Cryptocurrencies are sometimes hailed as digital gold, a so-called save haven asset that can serve as a hedge against more volatile investments, like stocks. But it’s hardly the case in the market rout we are seeing now. It turns out, when fear of economic uncertainty is real, crypto is not nearly a good hedge as actual gold or even government-backed currencies.
On May 9, when major stock indexes logged their worst single-day losses since early 2020 (S&P 500 fell 3.2 percent and Nasdaq down 4.3 percent), cryptocurrencies dropped even farther, with bitcoin and ethereum both down nearly 10 percent.
“It is now clear that bitcoin trades parallel to the risk assets, rather than [as] a safe haven,” said Ipek Ozkardeskaya, an analyst with Swiss bank Swissquote, in a report in April. “bitcoin is still not the digital gold, it’s more of a crypto-proxy for Nasdaq, apparently.”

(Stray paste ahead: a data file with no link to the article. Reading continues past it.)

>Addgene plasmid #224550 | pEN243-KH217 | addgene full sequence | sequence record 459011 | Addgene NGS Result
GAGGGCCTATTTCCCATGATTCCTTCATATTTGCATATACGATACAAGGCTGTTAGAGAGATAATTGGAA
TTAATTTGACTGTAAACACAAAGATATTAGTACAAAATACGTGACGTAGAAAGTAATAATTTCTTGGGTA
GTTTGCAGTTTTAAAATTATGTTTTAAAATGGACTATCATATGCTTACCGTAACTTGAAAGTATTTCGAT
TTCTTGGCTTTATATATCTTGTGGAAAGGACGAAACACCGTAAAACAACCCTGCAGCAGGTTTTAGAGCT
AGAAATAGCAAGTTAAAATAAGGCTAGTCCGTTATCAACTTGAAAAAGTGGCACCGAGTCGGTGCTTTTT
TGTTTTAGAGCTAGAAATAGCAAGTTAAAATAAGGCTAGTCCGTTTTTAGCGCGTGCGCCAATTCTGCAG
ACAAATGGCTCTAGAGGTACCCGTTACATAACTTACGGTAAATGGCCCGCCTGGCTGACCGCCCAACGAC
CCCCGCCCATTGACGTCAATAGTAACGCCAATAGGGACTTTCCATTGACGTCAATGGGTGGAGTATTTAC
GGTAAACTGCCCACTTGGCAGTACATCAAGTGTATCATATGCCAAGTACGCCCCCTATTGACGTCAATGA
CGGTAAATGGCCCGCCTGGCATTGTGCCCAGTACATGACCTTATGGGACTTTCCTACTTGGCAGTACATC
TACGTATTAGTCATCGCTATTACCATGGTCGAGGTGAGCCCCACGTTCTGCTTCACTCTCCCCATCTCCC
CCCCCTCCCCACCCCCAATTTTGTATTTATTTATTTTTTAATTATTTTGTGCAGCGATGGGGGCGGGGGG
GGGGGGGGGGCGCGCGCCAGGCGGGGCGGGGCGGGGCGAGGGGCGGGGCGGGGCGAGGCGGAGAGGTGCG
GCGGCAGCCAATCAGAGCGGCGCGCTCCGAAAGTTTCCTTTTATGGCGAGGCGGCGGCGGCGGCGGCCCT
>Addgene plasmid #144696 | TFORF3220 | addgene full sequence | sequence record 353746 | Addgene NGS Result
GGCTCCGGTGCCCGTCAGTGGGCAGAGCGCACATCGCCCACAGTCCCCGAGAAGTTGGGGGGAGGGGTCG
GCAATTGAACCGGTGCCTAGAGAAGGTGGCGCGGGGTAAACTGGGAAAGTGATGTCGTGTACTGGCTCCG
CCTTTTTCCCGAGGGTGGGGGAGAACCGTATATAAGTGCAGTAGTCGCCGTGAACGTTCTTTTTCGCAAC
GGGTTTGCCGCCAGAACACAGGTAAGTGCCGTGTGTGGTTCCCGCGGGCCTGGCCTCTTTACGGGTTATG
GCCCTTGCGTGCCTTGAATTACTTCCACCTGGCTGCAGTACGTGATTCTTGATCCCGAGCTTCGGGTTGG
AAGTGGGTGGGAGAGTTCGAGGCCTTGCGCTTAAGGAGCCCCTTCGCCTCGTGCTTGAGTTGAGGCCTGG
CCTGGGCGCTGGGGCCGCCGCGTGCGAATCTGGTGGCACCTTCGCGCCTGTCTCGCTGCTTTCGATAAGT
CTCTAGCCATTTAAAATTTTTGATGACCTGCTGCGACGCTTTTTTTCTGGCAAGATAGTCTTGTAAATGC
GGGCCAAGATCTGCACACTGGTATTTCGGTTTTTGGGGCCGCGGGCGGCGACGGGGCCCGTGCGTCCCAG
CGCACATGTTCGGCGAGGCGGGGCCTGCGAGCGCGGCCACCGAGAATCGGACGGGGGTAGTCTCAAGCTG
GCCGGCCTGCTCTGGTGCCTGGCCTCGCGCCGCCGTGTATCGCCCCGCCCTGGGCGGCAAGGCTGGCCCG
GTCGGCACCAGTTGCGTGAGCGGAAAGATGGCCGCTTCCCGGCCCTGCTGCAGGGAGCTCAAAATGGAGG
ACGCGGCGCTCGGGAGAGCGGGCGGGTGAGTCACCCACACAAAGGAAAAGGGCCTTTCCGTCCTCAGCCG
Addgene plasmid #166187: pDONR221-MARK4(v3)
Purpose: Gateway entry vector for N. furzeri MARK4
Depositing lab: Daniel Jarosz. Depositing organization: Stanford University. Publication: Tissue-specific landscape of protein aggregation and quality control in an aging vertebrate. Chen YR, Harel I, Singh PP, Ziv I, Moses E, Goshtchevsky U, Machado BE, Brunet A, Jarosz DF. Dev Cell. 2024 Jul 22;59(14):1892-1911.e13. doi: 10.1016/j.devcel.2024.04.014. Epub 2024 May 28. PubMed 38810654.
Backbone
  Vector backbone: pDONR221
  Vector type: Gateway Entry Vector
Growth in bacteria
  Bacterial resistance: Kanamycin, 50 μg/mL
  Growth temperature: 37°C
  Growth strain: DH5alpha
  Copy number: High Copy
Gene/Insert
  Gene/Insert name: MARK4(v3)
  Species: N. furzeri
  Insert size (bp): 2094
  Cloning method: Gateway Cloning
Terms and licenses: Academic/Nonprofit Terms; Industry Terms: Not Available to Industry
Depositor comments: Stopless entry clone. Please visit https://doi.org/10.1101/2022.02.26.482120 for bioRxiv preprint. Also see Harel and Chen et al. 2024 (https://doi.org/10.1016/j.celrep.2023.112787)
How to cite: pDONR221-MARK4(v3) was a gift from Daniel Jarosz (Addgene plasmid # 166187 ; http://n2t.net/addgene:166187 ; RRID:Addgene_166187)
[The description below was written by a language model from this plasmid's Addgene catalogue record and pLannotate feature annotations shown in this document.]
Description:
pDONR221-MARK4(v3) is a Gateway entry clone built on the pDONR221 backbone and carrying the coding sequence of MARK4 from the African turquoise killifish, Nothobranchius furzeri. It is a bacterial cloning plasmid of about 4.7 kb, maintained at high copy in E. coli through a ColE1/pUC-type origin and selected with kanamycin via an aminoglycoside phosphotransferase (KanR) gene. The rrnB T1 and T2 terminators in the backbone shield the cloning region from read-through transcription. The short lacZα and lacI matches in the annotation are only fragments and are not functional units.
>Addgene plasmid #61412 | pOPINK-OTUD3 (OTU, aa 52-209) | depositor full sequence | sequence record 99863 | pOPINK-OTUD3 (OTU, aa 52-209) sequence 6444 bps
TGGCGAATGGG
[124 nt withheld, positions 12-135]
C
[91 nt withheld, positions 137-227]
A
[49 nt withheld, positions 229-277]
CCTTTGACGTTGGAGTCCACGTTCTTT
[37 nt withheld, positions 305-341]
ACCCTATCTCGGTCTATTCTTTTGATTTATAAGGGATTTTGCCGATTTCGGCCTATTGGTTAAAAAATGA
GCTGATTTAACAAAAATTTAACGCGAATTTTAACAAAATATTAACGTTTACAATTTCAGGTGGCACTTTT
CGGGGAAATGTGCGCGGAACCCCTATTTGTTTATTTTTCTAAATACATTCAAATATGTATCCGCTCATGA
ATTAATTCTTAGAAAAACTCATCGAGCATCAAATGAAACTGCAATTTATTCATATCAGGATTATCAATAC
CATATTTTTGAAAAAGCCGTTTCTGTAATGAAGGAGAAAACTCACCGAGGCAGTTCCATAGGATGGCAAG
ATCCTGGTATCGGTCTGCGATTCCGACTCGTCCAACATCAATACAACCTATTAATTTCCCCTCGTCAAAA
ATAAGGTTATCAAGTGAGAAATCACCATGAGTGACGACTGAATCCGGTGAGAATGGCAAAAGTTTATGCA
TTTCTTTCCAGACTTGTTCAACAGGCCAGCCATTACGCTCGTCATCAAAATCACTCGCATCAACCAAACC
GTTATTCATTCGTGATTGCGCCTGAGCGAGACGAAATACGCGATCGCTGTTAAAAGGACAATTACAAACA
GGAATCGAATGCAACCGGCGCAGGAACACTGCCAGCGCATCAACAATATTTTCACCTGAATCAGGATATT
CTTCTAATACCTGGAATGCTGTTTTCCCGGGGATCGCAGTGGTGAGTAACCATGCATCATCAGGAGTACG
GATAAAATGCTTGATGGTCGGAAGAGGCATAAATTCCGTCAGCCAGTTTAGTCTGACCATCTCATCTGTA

Since peaking at $69,000 in November 2021, bitcoin has lost half its dollar value and moved in the same downward direction as stocks amid surging inflation, rising interest rates, and geopolitical uncertainties stemming from Russia and China.
Gold and other precious metals prove to be much better hedges in times like this. While bitcoin is down 34 percent and the in 2022 so far, gold has held steady around $1,800 per ounce. Wells Fargo analysts predict gold could reach as high as $2,100 per ounce this year.
Even cash is a better asset to hang on to than crypto, despite inflation, thanks for a strong dollar. The U.S. Dollar Index, which measures the value of U.S. dollar relative to foreign currencies, is up 8.3 percent this year.
The Federal Reserve has vowed to combat inflation while maintaining a strong economy. The central bank has begun raising interest rates and plans to reduce securities holdings on its balance sheet. Rising interest rates usually mean investors can get more attractive returns from low-risk investments, such as savings accounts and government-backed bonds, which prompt them to pull out of riskier assets, like stocks and cryptocurrencies.
Occasional intense selloffs like the one seen on May 9 are also driven by fear that the Fed’s efforts to tame inflation may end up causing a recession. “Corporate earnings tend to suffer during recessions, and that’s what the stock market is worried about,” William Huston, the chief investment officer of asset manager Bay Street Capital Holdings, told Fortune on May 9.